Place: Fern Canyon, Prairie Creek Redwoods State Park, Humboldt County, California
Coordinates: 41.40091, -124.065440
Length: 2.2 miles
Difficulty: easy to moderate, involves scrambling on fallen logs, may involve walking in the water.
The first time I visited Fern Canyon, over 10 years ago, I didn't have any expectations. Not having done any preparation research I arrived there without having heard any stories or having seen any photos of that place. It was Thanksgiving time, it was cold and wet and I had the elder (then only) chika strapped to my body in a baby carrier.
The short segment of trail connecting the parking lot with canyon is nice but reveals nothing of what's to follow. And I was completely mind-blown by that hike.
The canyon itself with the stream, the ferns and the surrounding forest was very impressive, but what I remembered most were the mushrooms. It was a fungi spectacle like I have never seen before: the variety, the abundance, the richness of it. I was completely overtaken.
|Questionable Stropharia (Stropharia ambigua)|
Finally, on 2014 Thanksgiving break we were going there again. And this time I was equipped with a suitable camera.
We stopped a couple of times along the way so Papa Quail could chase a flock of little birds that teased us, flying back and forth across the dirt road. As it turned out, that chase was well worth it because it was the first time Papa Quail got the pine siskin on camera.
|Buttercup (Ranunculus sp.)|
And then we got to the canyon itself.
Unlike the fern canyon we hiked at Van Damme State Park, this Fern Canyon is truly a canyon, with sheer walls rising perpendicular to the ground and a narrow passage for the stream (and the hikers) in between. And the canyon walls - as expected - were completely covered by ferns.
Sure, one could walk around or under most, but that meant going in the water.
And I was just a month after having a knee surgery, wearing in a large, stiff brace and leaning heavily on my hiking poles. For me, this was going to be much more challenging than I had expected.
The chikas had no problems. They viewed the logs with sheer joy and were soon off, charging the surprise playground that Nature had provided them. Papa Quail was after them, trying to keep them from disappearing. Grandma Quail and I lumbered behind.
I walked slowly and carefully, testing each step with my poles and stopping frequently to ease my leg. That gave me ample chance to look around and to closely examine the fallen logs.
Rainforest plants don't wait for the giant deceased to decay. The huge logs were grown with ferns, fungi, lichen and also higher plants, like these cold-blighted sorrels we passed under.
It was doable at first. Slowly and carefully I was able to pass the first set of barricades without to much trouble. But then we arrived at a big wood castle that looked totally impassable to me.
I sat on a lower log and weighed my options. There were only two of them - to go back or to go on. And the only way I could go on was to stoop under the logs, in the water.
I took off my shoes and slung them over my shoulders. Then I rolled up my pants, took a deep breath and entered the water.
After about 30 seconds of agony I stopped feeling my feet and could go on. Still slowly and carefully, but on much more stable ground.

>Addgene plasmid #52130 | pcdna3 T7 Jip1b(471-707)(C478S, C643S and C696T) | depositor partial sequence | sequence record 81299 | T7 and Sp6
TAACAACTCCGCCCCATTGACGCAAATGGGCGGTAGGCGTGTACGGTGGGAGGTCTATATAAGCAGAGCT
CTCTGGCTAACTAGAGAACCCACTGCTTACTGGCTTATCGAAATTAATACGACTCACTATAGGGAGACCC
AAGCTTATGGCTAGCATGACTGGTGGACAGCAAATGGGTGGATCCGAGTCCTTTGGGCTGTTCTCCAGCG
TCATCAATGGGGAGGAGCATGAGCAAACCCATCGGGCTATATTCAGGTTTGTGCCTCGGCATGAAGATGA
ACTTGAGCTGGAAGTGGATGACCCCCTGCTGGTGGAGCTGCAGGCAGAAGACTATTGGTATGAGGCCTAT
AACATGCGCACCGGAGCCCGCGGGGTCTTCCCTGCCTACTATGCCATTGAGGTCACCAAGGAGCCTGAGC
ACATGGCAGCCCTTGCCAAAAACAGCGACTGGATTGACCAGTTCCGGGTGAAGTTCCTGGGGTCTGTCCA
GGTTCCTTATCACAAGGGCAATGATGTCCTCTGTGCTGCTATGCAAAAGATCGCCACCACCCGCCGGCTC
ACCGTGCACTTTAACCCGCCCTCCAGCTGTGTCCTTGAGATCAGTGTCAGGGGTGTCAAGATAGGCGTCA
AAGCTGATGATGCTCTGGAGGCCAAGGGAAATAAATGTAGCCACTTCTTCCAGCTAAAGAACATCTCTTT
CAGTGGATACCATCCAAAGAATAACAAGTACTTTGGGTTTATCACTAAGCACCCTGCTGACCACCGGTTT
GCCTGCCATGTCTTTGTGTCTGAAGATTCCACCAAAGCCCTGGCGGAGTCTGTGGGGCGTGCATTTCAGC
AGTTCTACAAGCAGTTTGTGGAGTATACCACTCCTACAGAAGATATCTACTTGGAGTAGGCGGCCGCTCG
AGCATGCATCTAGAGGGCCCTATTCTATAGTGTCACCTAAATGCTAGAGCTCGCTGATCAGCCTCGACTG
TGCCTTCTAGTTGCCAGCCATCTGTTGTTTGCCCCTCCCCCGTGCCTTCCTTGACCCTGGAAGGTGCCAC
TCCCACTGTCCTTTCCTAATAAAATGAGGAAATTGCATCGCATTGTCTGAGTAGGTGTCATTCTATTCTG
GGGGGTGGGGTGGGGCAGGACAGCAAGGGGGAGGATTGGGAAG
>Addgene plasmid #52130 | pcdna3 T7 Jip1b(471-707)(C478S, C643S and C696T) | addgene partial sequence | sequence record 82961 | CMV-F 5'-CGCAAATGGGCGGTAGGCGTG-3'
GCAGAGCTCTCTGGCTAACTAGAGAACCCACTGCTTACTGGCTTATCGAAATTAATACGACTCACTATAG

At some point though, I had no choice but to climb a log. It was perhaps the most precarious moment for me in that hike, and when I stood there atop that log, waiting for my pulse to settle back to normal pace, I noticed some big, white bracket fungi and clicked my camera at them.
"Not these," scolded Papa Quail, who had returned after reining the chikas in, "these!" and he pointed at a dark lump that was hanging from the big log I had just passed under.
I nearly fell off the log as I swiveled. There, above me, was the larges mushroom I had ever seen. Dark, spiky, woody, and huge! I do nit have a proper way to show the scale but I hope you belive me it was about a yard long.
|A polypore, I haven't identified the species.|
We continued by the stream a little but more until we met with the trail for going up the hill and looping back to the beginning. I sat on the first stair, wiped the mud off and put my shoes back on. It took a while before sensation returned to my feet.
It was up there on the hillside, in the woods, were all the best mushrooms were. And indeed it was a spectacle. There were in huge numbers and varieties, and I did photograph a lot :-)
I begun this post with a good sample of these mushrooms, but later I had realized that many of them I met in previous or following hikes during that vacation.
Fern Canyon mushrooms display was very impressive. But I chose to post here only a sample of them and focus on the other beautiful sides of Fern Canyon.
And moss, which was so large, almost fern-size.
|Fly Agaric (Amanita muscaria), with a fly|
|A grove of firs|
Suddenly the trees opened up and we were in a meadow of grass and rashes.
|Common Selfheal (Prunella vulgaris)|
|Fern Canyon, view from above.|
I called Papa Quail, and with him came Grandma Quail with the chikas, the younger one still grumbling.
The figures walking between the lagoon and the ocean were elk. a small herd of bulls, young and old, walking slowly by.
The chikas were already asleep. We still had a good drive ahead before we would wake them up for dinner at Crescent City, where we had planned to stay for Thanksgiving ant to explore the Tolowa Dunes.
And yes, if you make the trip along the NorCal coast, don't miss Fern Canyon. THE Fern Canyon, at Prairie Creek Redwoods State Park.